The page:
Recently I sat in on a Zoom meeting of aspiring writers of all ages, but mostly young ones. The range in age was twenty to seventy-something and I was the seventy something. I had been invited because I had recently published a book and some were curious as to how I was able to do this. The subject for the evening was a general discussion of writers, playwrights and poets and the frustrations of trying to advance one’s career.
There were about twelve of us and the median age was around 40. The twenty-year old was a student and had to leave in the middle of the meeting to study for exams. Another was struggling to write in between taking care of her ailing spouse. Another was in between jobs after she was let go during the pandemic, and another was a wife and mother of four grown children teaching at several schools while trying to write on the side.
The complaints for all were about gender parity, ageism, writers’ block, rejections and a frustration with why they weren’t making as much money as Danielle Steele or Nora Roberts.
I looked at the shining beautiful faces of these women and I was not at all upset that I was in my older years even though my books have never yet made the best seller list. I sympathized with their struggles. They are basically mine as well. But there was a certain acceptance on my part of my strengths and weaknesses, my successes and my limitations that I believe only comes with old age. And I had very few of their obligations!
Perhaps the reason that I am relatively content is because of my latest project, a book about a woman named Mary Chase who in 1945 when women were not a major part of the work force, won a Pulitzer Prize for her play about a six-foot-tall invisible rabbit named Harvey. She was 37 at the time, a wife and a mother as well. She was never able to match or exceed her initial success as a playwright but she continued to write until she passed away at the age of 74 because she said that she always felt the most content when she was writing.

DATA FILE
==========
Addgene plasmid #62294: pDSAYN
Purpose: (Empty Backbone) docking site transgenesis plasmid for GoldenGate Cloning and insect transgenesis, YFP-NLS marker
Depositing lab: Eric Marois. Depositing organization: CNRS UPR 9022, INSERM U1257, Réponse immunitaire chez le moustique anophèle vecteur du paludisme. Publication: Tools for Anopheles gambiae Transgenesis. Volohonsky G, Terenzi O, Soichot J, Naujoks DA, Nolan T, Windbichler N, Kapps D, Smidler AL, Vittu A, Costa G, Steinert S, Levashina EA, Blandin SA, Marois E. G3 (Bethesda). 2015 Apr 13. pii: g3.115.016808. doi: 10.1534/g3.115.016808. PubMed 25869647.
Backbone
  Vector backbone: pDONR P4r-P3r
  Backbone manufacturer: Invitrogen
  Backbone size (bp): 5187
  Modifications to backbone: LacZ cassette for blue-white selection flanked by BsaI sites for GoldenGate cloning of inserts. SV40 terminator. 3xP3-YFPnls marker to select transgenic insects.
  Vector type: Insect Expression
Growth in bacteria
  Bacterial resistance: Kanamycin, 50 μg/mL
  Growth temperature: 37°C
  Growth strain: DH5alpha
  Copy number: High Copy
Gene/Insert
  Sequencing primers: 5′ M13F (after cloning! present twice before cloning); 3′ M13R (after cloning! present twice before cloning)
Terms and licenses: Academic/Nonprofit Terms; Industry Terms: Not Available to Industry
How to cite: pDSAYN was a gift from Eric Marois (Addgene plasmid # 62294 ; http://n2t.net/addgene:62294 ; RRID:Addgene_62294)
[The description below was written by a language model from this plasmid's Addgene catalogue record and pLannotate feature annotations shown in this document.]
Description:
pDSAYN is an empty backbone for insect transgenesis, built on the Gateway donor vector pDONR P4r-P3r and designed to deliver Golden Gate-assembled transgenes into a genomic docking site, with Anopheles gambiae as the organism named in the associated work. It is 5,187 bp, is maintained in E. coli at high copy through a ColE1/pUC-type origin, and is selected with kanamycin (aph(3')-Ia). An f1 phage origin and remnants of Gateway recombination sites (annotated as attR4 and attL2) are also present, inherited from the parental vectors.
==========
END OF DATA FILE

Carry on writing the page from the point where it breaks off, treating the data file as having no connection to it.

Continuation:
Unlike most of my peers, who have long since retired and are either on the golf course each day or by the pool, having lunch with the girls or going to book clubs, I feel the same way as Mary Chase even though my achievements are not anywhere near the ones of Mary Chase.
In my old age, I still want to keep plodding along. I’m just happy that so far my health has held up and I can take daily walks, enjoy my grandchildren and have fiery political discussions with my husband at breakfast as we read our morning papers.
I shared some of my life stories with these women and they were actually appreciative even though I was hesitant to offer them. I told them about all of my rejections before I was successful in finding a publisher. I told them about gender disparities I experienced when I was a speech and drama coach and all the sports coaches received extra stipends and I did not. And about the lack of pay for a weekly column I wrote for two and half years and for which my publisher paid me a paltry salary and offered me golf clubs instead. And I talked about the need to balance one’s life with other pleasures rather than spending every moment trying to do better.
To be appreciated for my contributions to the discussion was a great feeling and one I did not expect, the feeling that by sharing my experiences and struggles, they might actually find some comfort. I’m looking forward to hearing more about their accomplishments. And I will not be envious.